Earlier this month, U.S. Cyber Command (CYBERCOM) conducted a wide-ranging defensive cyberspace operation focused on sweeping for known malware, and intended to “highlight and enhance CYBERCOM’s interoperability with partners.”
Stressing the importance of interoperability, CYBERCOM explained in a press release that “by improving the consistency of information and insight sharing with unified action partners we improve the security and stability of our national networks, systems and our actions when countering malicious cyber activities.”
The 10-day operation, which ran from Oct. 3-14, had an internal focus and was designed to search for, identify, and mitigate publicly known malware and associated variations that could potentially impact the nation’s cybersecurity.
CYBERCOM explained that starting with known malware or their variations allows operators to improve processes and coordination with combatant commands, interagency, international, industry, and academic partners. When operators identified threats, their insights were shared among all partners.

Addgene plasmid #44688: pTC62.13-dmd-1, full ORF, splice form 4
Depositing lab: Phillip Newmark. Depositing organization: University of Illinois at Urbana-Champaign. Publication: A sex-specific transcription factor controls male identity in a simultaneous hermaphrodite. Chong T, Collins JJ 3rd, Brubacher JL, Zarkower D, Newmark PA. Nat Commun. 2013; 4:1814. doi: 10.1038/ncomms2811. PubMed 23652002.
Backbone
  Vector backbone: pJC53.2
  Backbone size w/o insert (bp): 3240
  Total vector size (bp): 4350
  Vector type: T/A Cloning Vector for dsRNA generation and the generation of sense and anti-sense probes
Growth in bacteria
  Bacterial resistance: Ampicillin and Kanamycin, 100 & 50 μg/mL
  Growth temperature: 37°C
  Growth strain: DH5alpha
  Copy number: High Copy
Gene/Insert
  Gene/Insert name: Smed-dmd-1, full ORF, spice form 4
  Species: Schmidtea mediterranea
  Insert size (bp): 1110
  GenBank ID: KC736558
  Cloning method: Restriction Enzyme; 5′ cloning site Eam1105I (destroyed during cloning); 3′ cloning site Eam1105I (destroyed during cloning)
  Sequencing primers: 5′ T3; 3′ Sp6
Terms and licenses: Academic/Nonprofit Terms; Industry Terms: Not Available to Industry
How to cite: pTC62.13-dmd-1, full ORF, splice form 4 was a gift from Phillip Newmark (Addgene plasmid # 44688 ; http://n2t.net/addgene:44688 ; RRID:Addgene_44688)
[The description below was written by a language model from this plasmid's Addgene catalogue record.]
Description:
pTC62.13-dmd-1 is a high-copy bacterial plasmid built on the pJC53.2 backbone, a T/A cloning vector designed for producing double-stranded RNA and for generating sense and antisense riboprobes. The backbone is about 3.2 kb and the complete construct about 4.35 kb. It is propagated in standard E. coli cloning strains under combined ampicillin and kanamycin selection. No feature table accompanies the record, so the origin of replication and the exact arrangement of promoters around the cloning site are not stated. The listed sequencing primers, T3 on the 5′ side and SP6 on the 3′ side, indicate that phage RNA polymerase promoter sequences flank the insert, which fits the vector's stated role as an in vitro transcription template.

“Under this framework, the operation was a continuous activity designed to strengthen the resiliency of the Department of Defense Information Network (DODIN) and other supporting systems,” said U.S. Navy Rear Adm. Matthew C. Paradise, deputy director, Operations J-3, CYBERCOM.
“Defensive Cyberspace Operations helps CYBERCOM meet its mission responsibilities by enabling and improving mission assurance of the joint force, as well as our allies and partners, by maintaining reliable and defensible networks,” Paradise added.
The operation was executed concurrently across multiple Defense Department networks, as well as globally with participating partners.